What happens in the OR, stays in the OR

The operating room, on its best day, can easily be compared to a Mumbai local train station: too many people scampering around with only a fraction of them having a purpose (Surgeons, Anaesthetists and paramedics) and the rest are there for most tourism purposes (medical students). Nevertheless, they are all there with a common goal: to relax and have tea in between surgeries.


Other than that, the OR team also strives hard for the patients. While the surgeons do what they know best, the anaesthesiologists take care of everything else for the patient, while the paramedics assist the two in their jobs. They are the three pillars of OR. The fourth pillar of OR, just like media is for democracy, is gossip. During a surgery, given everything is going fine (and preferably the patient is under general anaesthesia), the OR team indulges in some light-hearted conversations which stay light-hearted, unless they reach the topic of politics, or surgeon gets handed the wrong instrument, whichever comes first.


There are only three occasions that the surgery team and the anaesthesia team might disagree with each other: before, during and after surgery. However, no love is lost between the two teams given they respect each other and the ultimate concern remains the patient. Of course, they bicker with each other consistently, the rally of accusations of ‘postponing the surgery’ and ‘taking too long to finish the surgery’ can go longer than a FedEx-Nadal set point. Yet, every single time just like in rom-com’s, the passionate love is back when the anaesthetist says those three magical words to the surgeon: “next case please”.


A routine OR day seems incomplete as long as you don’t see the following activities:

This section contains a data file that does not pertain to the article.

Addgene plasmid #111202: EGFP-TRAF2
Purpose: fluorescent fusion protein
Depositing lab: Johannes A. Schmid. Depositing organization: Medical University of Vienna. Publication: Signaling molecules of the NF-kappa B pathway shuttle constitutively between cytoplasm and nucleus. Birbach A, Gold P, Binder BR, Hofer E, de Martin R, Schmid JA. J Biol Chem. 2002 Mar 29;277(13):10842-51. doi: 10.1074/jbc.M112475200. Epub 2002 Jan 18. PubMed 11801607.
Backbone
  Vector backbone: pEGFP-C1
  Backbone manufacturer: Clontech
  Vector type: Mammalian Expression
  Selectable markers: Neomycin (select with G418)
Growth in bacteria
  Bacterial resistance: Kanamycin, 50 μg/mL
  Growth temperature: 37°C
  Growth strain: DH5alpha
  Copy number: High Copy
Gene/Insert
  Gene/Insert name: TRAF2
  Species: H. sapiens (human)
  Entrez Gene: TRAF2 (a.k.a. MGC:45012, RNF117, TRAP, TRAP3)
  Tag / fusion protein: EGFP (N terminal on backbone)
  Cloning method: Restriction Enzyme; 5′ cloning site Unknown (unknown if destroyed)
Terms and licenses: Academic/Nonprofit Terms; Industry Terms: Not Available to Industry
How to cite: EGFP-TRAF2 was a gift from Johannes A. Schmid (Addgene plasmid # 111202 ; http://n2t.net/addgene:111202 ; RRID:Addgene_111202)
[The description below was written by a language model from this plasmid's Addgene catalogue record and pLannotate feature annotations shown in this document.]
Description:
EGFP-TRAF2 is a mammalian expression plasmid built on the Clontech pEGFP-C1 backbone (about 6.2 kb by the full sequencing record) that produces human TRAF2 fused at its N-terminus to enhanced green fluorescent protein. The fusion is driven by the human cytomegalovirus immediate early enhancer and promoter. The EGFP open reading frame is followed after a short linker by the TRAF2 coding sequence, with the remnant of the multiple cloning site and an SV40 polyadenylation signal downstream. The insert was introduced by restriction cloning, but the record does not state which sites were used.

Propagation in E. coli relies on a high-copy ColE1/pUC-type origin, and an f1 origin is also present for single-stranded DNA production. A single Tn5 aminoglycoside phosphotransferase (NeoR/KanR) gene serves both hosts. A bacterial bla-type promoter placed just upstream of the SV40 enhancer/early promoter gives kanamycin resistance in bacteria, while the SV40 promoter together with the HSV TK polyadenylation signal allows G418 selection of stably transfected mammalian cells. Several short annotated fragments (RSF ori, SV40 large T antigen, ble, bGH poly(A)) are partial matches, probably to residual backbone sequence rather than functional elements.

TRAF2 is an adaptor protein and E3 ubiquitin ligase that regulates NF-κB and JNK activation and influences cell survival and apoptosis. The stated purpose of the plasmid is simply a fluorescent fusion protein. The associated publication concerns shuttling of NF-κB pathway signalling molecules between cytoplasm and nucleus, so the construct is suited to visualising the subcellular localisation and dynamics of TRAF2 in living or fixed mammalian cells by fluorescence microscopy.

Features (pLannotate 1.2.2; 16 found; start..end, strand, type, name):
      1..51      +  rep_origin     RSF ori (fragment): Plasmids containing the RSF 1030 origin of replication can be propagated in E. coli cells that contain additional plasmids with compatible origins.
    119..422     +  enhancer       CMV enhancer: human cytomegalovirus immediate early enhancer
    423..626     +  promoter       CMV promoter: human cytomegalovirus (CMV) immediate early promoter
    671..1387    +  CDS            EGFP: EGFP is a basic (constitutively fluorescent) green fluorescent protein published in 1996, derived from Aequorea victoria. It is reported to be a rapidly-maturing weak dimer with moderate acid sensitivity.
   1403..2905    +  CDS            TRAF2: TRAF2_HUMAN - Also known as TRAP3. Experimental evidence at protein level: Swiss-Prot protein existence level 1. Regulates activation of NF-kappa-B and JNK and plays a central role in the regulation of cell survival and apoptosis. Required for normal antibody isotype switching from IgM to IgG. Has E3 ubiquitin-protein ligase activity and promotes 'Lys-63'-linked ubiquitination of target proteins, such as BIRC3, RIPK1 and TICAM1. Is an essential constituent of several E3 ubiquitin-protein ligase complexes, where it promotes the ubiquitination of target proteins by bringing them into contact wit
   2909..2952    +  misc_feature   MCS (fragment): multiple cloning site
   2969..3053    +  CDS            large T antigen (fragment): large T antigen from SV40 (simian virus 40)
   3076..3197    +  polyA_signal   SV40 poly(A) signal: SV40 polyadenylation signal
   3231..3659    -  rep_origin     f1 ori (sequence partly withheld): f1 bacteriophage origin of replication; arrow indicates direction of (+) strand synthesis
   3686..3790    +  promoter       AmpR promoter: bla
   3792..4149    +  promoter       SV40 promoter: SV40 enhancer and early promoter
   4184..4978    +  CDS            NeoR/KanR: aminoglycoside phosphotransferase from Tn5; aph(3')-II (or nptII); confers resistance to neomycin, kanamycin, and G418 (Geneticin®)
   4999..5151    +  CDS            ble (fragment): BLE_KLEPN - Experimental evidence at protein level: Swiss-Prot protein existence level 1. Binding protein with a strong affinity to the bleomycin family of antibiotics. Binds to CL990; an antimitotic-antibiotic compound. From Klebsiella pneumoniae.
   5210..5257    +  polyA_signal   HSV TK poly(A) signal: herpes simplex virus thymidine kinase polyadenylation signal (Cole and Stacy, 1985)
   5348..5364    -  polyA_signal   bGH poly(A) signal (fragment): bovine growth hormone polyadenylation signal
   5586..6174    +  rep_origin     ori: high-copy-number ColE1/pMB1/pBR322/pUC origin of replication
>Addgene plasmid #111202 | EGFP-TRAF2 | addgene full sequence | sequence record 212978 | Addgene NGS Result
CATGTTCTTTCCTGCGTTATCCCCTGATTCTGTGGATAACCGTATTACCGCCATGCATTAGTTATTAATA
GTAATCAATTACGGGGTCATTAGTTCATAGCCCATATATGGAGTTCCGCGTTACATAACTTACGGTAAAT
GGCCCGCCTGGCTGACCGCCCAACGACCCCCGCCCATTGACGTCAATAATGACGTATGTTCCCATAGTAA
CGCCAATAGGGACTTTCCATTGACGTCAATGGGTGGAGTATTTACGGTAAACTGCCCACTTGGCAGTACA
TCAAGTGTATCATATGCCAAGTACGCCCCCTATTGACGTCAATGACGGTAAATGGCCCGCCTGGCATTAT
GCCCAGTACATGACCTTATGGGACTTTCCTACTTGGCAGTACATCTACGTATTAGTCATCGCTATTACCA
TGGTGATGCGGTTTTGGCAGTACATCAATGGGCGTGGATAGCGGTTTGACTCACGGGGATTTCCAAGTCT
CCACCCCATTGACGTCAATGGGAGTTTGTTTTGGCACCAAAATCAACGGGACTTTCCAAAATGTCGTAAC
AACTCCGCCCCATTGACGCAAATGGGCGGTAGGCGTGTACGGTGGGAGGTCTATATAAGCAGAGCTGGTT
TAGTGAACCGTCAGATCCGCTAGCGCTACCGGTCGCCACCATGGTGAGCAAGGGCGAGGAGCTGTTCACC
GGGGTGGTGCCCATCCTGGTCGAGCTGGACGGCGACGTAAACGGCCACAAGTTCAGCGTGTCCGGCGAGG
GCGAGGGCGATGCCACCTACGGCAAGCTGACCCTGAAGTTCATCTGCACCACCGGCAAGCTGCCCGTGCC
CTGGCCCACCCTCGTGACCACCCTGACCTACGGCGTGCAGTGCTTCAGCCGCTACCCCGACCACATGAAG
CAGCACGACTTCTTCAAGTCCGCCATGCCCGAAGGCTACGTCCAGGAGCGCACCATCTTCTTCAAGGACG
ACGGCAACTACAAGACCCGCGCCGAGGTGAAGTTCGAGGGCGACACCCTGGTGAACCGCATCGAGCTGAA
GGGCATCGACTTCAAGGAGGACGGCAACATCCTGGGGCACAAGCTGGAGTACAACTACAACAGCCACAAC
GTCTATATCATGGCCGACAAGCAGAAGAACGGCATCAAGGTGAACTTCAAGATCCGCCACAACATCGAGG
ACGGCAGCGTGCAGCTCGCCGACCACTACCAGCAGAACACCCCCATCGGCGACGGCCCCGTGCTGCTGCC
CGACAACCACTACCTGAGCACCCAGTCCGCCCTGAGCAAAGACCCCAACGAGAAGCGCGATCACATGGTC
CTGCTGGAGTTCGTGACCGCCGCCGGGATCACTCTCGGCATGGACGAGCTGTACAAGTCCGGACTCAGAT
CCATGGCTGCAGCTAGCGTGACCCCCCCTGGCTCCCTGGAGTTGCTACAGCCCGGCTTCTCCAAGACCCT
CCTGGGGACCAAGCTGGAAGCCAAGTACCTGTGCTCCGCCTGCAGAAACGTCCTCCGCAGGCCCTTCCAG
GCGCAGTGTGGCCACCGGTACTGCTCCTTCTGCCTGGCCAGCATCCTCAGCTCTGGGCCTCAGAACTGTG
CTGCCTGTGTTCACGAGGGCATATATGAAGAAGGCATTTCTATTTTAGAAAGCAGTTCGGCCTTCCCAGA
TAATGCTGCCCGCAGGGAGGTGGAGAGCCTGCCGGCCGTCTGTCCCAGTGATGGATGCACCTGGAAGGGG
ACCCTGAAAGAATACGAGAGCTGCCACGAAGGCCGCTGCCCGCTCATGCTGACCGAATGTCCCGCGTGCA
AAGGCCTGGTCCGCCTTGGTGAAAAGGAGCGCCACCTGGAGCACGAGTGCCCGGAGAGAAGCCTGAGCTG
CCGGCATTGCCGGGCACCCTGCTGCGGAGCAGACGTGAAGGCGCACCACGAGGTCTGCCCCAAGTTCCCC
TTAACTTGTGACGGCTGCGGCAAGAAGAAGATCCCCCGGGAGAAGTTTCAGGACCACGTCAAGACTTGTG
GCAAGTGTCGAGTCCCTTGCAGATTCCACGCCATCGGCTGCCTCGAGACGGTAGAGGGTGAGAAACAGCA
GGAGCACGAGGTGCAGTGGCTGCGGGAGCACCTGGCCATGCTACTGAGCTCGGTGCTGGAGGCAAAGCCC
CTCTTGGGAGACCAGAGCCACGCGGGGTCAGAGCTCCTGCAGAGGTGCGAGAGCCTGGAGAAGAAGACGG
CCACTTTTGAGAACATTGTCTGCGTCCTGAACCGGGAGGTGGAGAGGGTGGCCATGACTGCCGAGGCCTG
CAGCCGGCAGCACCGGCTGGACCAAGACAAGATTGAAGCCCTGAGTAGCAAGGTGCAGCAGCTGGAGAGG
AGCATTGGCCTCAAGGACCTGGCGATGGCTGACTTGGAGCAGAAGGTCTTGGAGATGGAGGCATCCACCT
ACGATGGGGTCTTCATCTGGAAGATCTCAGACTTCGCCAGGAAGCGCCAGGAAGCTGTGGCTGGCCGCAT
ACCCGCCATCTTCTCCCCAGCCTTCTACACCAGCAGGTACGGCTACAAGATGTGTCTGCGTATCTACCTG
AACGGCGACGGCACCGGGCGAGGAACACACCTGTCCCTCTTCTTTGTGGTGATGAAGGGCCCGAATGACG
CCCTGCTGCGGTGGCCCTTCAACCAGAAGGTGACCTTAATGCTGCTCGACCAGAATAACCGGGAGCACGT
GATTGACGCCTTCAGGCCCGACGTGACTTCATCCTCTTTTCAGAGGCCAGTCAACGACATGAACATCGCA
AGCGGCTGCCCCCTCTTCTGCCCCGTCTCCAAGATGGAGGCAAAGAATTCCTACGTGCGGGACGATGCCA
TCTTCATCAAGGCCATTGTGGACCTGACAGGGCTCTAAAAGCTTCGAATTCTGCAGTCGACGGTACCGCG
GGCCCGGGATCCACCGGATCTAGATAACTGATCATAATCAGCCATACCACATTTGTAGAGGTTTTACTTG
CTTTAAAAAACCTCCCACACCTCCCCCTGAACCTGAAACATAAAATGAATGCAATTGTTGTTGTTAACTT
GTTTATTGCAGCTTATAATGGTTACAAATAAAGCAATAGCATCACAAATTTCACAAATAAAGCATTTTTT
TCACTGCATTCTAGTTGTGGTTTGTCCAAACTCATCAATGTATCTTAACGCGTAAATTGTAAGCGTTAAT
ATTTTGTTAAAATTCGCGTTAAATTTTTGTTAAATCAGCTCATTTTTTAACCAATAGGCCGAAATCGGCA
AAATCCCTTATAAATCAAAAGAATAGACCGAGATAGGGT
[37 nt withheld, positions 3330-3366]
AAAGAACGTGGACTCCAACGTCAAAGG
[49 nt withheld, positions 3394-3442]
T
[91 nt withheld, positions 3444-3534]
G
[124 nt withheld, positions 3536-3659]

1. The surgical-assistant nurse shouting at medical students for going near the sterile trolley area.
  2. The surgical-assistant nurse shouting at the anaesthetist to ask him/her to inject the pre-operative antibiotic on time.
  3. The surgical-assistant nurse shouting at the nurse outside to ask for suture/instrument/gauze/detailed account of the daily soap episode that he or she missed.
  4. The surgeon shouting at the surgical-assistant nurse for shouting too much.

The decibel level in an ObGyn OR can go even higher, the reason for which we cannot, for political reasons, state here because some of you readers may be married to an ObGyn.

Yet, make no mistake about the fact that the OT runs with the cooperation between all the teams. Patient welfare is the guiding principle, while a successful surgical outcome is a goal. There are candid conversations across the surgical screen that turn into deep friendships and in a few cases, lifelong partnerships. Of course, you can’t compare it to a ‘cafe’ or a ‘tapri’, and not every day is a day of relaxed, banter-filled conversations, but the OR is the best office as it is for the people that work there. So, yes, it is an ‘Adda’. Our ‘Adda’.

Dr Ankit Sharma

Oncoanaesthesia, IRCH, AIIMS


  1. Suranjana says:

    Beautiful article. Loved it! Good job Ankit!